Ride The Horse Underneath You

Ride the horse underneath you. Have you ever heard this phrase before? It seems kind of obvious and silly upon first glance.

When you think about it though, haven’t you ever had an expectation of how you think your ride is going to go? But then had a strong emotional reaction when actual events start to unfold differently?

Don’t get me wrong, I’m all for holding positive expectations and visualizations. We riders know that horses respond to both our physical aids as well as our mental intentions. Confident mental pictures of what we want our horses to do (as opposed to disaster scenarios encompassing all our fears) can contribute to a successful ride.

But sometimes, no matter how positive the original mental picture, the ride starts going differently than what we imagined. It is in those moments that we may need to start riding the horse that is presenting to us. Not the version of the horse we thought we’d be riding that day.

As an example, I’ll use the first few Spring rides with my horse, Shiloh. After ending last year on a really nice note, I felt excited to start riding him this year.

We made good progress in his strength and way of going in 2020. He had mostly quite pacing at both the walk and his gait. He seemed to be getting the hang of stretching forward and down to carry himself in a healthier manner. He was accepting of rein contact. His foxtrot gait was more consistent. We played around with canter transitions. I felt super pleased.

I was SO excited this year to leave our Winter bareback rides behind, put the saddle on and get back to working on more formal riding. But then reality hit.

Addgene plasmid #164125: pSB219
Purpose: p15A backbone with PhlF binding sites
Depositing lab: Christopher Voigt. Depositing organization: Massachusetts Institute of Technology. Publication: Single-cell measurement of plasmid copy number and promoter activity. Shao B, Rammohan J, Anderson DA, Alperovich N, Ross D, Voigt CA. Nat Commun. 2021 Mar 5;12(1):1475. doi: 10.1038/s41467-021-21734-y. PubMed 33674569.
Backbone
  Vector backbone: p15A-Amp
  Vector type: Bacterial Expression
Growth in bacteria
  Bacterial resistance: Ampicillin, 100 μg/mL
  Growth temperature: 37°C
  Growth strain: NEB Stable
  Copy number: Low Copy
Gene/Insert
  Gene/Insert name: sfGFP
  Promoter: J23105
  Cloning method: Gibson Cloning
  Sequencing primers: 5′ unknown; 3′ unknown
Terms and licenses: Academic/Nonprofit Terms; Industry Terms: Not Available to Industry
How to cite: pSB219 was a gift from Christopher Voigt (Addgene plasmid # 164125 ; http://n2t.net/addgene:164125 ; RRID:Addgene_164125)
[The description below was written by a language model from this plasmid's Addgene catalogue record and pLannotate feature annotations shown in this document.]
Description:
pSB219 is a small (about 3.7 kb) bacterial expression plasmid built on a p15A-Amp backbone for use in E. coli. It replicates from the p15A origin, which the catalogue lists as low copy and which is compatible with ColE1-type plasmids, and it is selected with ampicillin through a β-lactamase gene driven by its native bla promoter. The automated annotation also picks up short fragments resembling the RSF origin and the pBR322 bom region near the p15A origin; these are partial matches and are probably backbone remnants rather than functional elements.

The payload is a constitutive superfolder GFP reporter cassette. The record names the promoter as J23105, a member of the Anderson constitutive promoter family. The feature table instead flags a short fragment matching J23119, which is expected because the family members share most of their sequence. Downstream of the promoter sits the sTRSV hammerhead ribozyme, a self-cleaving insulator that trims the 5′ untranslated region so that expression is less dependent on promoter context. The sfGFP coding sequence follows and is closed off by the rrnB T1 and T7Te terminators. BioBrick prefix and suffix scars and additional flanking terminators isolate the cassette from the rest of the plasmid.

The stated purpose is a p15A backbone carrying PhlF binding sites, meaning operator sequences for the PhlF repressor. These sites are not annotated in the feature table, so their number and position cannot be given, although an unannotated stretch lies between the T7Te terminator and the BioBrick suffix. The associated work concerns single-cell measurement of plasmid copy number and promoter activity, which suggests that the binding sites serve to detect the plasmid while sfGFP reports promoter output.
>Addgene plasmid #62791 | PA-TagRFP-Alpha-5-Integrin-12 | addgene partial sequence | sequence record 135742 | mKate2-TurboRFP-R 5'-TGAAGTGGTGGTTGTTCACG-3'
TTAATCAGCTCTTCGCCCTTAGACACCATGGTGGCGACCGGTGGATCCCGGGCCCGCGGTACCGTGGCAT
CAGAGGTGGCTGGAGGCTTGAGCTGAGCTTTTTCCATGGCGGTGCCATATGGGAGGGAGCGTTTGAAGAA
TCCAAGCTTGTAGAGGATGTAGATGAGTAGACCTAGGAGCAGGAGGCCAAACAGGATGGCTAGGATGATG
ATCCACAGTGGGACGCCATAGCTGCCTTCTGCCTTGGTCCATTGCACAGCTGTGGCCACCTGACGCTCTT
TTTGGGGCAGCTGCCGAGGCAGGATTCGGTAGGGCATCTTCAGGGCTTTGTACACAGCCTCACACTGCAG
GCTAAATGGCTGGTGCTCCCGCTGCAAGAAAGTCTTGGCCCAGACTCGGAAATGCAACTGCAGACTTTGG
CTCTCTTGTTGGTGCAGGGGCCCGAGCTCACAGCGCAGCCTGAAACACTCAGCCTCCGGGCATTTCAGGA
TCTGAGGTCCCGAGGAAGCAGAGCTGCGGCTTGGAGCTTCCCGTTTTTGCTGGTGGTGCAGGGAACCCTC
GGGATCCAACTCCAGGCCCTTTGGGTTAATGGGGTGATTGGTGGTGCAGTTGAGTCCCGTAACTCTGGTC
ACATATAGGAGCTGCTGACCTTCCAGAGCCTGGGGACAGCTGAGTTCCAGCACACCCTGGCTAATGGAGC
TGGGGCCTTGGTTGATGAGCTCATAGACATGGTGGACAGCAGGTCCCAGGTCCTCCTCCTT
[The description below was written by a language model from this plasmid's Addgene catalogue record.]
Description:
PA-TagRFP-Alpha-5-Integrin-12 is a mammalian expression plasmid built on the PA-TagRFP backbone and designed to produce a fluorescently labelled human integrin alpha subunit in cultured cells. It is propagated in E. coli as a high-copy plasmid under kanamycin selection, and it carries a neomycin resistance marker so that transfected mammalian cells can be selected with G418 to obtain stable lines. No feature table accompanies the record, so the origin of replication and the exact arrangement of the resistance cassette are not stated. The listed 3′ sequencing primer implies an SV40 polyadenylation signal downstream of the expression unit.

Seems reasonable that after three months off, Shiloh would be out of shape and rusty, right? But for some reason, I was initially surprised and disappointed at what I discovered. Our first couple of rides, Shiloh walked through my aids, fussed with rein contact and went around with his head up in the air. It felt terrible to me (and I imagine to him too). He was clearly struggling. I was feeling frustrated.

After some thought, I decided the problem was my trying to ride Shiloh like he was the same horse I was riding at the end of last year. This was causing some kind of disconnect between us.

It occurred to me I needed to start over again to some degree. I went back through my written notes to see what were the things we initially worked on last year BEFORE he stopped pacing, head tossing, etc . . .

My notes told me we mostly just concentrated on establishing as even of a 1-2-3-4 walk rhythm as we could in our little round pen while asking him to gently bend correctly in our direction of travel, mixing in some crossing ground poles. We did this all on a very loose rein without really worrying about anything else.

Not being a professional, I can’t say if this is the “right way” to work with horses in general, but it seemed to work for Shiloh and me last year.

I’ve done a handful of short rides now, just working on these absolute basics with Shiloh. And you know what? I am slowly feeling him move with more looseness and consistency. More willingness to stretch forward into some contact. And that is pretty exciting.

I still hold in my mind’s eye what I want Shiloh to feel like and what I’d like him to look like. But I am also trying to ride the horse that presents to me that day.

I try to stay right there in the moment. I ask myself what I need to do from stride to stride in order to help whatever version of himself my horse presents.

I am seeing this type of effort produces more good fruit than spending my rides mourning the fact that we have clearly lost ground during the Winter months.

Seems to me that the phrase “ride the horse underneath you” is not so silly after all.

12 thoughts on “Ride The Horse Underneath You

  1. Thank you Mary Lynne. That was well put. I need to remember that as I start riding Apollo more this spring. My first ride around the barn and pasture did not go as I planned. I will back up a few steps and start over. Good advice.



  2. I have worked with a coach in Florida who always used to say , with regard to Dressage tests :” Ride the horse not the test.” This is very important. And I am still learning to ride the horse I have each day.